Acts 10 records the story of a man named Cornelius, a centurion who lived in Caesarea. Caesarea was a Roman outpost in Israel, named after Caesar. As a Roman military officer who commanded a group of 100 soldiers, Cornelius would have been taught to worship the gods of Rome that mostly were from Greece, which Rome conquered. He also would have been taught to worship Caesar as a god. Yet this worship apparently left Cornelius feeling empty.
Being around the Jewish people all the time, maybe he thought, You know, I believe they are worshiping the true God.
So he started giving money to the poor, and he started praying to the God of Israel. Even though he was a non-Jew, he called out to their God. God will reveal Himself to the true seeker (see Jeremiah 29:13), and because Cornelius was truly seeking God, He sent an angel to tell him to summon Peter, who would have a message for him.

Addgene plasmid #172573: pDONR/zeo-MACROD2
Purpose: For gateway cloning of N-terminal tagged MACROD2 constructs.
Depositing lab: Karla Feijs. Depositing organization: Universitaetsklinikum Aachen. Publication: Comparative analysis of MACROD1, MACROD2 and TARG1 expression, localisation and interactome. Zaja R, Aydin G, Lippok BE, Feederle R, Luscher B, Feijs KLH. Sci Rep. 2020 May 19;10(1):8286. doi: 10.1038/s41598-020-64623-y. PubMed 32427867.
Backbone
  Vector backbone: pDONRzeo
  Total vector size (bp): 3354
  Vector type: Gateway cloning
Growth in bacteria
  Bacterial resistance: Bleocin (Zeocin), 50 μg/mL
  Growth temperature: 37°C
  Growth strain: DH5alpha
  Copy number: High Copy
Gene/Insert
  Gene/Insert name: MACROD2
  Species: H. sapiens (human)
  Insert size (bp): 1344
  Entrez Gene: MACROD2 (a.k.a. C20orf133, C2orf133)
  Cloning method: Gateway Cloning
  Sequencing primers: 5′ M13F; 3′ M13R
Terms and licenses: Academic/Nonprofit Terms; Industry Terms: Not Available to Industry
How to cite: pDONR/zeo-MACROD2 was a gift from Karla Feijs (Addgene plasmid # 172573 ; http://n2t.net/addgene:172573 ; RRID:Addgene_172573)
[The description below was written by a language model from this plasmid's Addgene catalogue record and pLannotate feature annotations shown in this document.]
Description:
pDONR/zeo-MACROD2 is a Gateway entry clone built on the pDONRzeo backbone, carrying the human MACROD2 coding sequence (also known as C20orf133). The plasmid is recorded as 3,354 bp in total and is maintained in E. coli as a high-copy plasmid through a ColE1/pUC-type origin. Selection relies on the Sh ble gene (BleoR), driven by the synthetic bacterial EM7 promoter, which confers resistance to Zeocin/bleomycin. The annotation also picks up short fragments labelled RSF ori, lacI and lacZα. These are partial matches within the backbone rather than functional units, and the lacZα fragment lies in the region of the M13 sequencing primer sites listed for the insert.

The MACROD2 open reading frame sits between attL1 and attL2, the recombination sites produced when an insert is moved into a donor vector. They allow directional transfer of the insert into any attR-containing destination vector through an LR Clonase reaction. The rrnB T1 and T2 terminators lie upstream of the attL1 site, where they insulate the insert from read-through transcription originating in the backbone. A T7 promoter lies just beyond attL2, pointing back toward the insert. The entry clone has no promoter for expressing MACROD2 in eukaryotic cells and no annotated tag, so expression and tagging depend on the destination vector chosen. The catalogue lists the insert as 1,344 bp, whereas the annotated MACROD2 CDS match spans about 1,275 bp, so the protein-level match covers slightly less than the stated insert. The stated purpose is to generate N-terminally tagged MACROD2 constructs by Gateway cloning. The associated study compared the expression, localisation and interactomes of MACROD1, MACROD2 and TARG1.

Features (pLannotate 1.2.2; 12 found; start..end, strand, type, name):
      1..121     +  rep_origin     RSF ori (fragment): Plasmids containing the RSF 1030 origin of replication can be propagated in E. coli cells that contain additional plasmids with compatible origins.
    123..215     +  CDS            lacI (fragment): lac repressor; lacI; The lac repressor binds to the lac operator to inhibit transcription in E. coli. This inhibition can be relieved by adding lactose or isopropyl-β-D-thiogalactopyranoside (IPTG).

But the angel didn't cut to the chase and say, "Hey, Cornelius! You need to believe in Jesus, who died and rose again." Why not give him the gospel right then and there? Because the primary way that God reaches people is through people. Romans 10:14 says, "But how can they call on him to save them unless they believe in him? And how can they believe in him if they have never heard about him? And how can they hear about him unless someone tells them?"
Peter was the man whom God wanted to use to reach Cornelius. God wanted Cornelius to be saved, and He also wanted to use the conversion of Cornelius, a Gentile, to open Peter's eyes to the fact that there is a big world out there that needs to hear the gospel.